DC woman finds lost pet bird or did Moki the cockatiel find her?

A crafty pet cockatiel that flew away in D.C. has been safely reunited with his family after being found several days later, several miles away.

Owners Hong Jiang and Kevin Ercoline live in the Glover Park neighborhood of Northwest D.C., and their bird, Moki, mistakenly got loose Saturday.

When a neighbor came to their door, their dog got loose. Jiang went to grab the dog, forgetting that Moki was sitting on her shoulder.

Jiang said Moki is a year old and a beginner at flying. But he took off and kept flying up, higher and higher.

“It was pretty windy on Saturday, so he got carried away by the wind,” said Jiang.

Crushed, the couple put up “lost bird” posters around the Georgetown and Foxhall areas, posted on the Nextdoor app, bicycled around their neighborhood looking for Moki and even visited local parks and called out his name.

On Monday, Anitra White was walking back to her home in the Eckington area of Northeast after getting some carryout food to eat.

Moki escaped from his home in NW D.C. and was gone for several days before being found by a good Samaritan.
Moki escaped from his home in Northwest D.C. and was gone for several days before being found by a good Samaritan.

Moki hanging out with Anitra White, who found him days after he got away from his home in NW D.C.
Moki hangs out with Anitra White, who found him days after he got away from his home in Northwest D.C.

Moki, happily reunited with his family in NW D.C.
Moki was happily reunited with his family in Northwest D.C.

Moki hanging out with Anitra White, who found him days after he got away from his home in NW D.C.
Moki, happily reunited with his family in NW D.C.
Out of nowhere, a bird landed on her head.

“It scared the mess out of me. You don’t walk in D.C. and birds just land on you,” White said.

The bird also tried to land on the back of one of her relatives, but White quickly concluded that it was a friendly bird.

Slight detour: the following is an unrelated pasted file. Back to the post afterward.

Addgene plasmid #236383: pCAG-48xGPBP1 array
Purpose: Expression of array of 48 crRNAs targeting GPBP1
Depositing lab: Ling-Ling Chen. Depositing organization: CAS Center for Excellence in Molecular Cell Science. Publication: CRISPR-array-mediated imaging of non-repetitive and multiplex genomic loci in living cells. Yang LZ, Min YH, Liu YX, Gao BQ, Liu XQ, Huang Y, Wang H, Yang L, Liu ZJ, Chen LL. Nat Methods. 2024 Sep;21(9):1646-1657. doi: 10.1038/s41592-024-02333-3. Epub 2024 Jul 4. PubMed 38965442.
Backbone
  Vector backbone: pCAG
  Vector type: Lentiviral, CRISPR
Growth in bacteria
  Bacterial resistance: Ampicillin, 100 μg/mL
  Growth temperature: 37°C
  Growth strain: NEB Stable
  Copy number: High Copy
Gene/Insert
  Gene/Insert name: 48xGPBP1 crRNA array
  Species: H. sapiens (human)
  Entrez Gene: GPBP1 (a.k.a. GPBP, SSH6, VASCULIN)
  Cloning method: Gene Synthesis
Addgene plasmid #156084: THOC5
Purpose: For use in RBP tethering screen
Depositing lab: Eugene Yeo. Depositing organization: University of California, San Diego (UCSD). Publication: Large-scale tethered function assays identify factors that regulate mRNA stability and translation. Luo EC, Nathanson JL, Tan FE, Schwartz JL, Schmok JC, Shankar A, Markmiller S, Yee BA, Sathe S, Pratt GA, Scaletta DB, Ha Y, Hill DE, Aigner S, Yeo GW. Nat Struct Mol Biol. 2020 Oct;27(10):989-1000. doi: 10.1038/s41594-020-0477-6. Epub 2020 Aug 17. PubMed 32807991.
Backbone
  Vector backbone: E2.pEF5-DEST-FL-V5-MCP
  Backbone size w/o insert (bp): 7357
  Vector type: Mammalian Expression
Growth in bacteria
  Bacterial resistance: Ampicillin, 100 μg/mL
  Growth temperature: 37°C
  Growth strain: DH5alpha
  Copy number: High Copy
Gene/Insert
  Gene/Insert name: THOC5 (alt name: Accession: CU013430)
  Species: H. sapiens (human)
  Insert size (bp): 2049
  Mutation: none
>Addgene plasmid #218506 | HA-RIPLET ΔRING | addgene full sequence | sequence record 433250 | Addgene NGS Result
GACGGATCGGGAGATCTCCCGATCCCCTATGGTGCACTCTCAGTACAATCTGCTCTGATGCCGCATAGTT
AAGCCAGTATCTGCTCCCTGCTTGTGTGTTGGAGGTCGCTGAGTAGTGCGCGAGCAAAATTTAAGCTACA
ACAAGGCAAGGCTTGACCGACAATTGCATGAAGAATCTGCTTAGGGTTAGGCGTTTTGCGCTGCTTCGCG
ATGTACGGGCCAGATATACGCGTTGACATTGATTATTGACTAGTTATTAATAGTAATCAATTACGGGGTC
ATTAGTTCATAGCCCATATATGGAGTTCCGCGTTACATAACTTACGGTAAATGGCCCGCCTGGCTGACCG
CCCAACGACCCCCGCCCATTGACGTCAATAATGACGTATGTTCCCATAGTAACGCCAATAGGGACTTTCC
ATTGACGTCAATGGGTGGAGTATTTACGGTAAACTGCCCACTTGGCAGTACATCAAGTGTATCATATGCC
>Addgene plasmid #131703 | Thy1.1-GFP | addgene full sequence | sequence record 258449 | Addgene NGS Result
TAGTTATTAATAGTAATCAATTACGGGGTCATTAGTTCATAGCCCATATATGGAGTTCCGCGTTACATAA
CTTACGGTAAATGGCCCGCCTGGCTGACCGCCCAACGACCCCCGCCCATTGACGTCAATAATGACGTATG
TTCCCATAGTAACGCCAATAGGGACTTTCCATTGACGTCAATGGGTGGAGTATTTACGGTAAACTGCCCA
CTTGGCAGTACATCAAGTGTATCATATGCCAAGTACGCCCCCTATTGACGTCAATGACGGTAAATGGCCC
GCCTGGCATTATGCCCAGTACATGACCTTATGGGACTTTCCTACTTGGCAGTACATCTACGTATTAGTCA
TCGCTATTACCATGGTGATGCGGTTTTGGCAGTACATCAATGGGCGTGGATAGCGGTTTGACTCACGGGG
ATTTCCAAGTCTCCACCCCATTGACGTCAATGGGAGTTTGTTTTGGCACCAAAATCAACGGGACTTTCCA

Eventually, it landed on White’s shoulder and she stood there on the street trying to figure out to  whom it could belong.

“People were stopping and they were (saying) ‘Oh my god, you’re like Dr. Doolittle!’ I was like, no, this is actually not my bird,” White said.

The bird flew away from her a few times, but kept returning, according to White.

White ended up taking the bird home, spreading the word online, and converting her chihuahua Bella’s cage into a place where their feathered visitor could sleep.

Concerned that the bird might have gone a long time without food, White did some research about cockatiels and fed the little bird some pineapple and bread.

Finally, she was notified online that someone in another part of D.C. was looking for a lost bird.

Jiang said when she and White talked on the phone, she could hear the bird chirping in the background and she knew it was her Moki.

She and her husband picked up the bird at White’s apartment on Tuesday.

It turns out, White is an animal lover who once owned a bird that got lost and never came back.

“That was important to me, for him to go back to his owner,” White said.

She is happy that of all people, Moki chose to land on her.

Jiang said she finds it interesting that Moki settled on White, because from a bird’s-eye view the two women have similar hair.

“I guess that’s all he remembers is my long black hair,” Jiang said with a laugh.

Michelle Basch

Michelle Basch is a reporter and anchor at WTOP.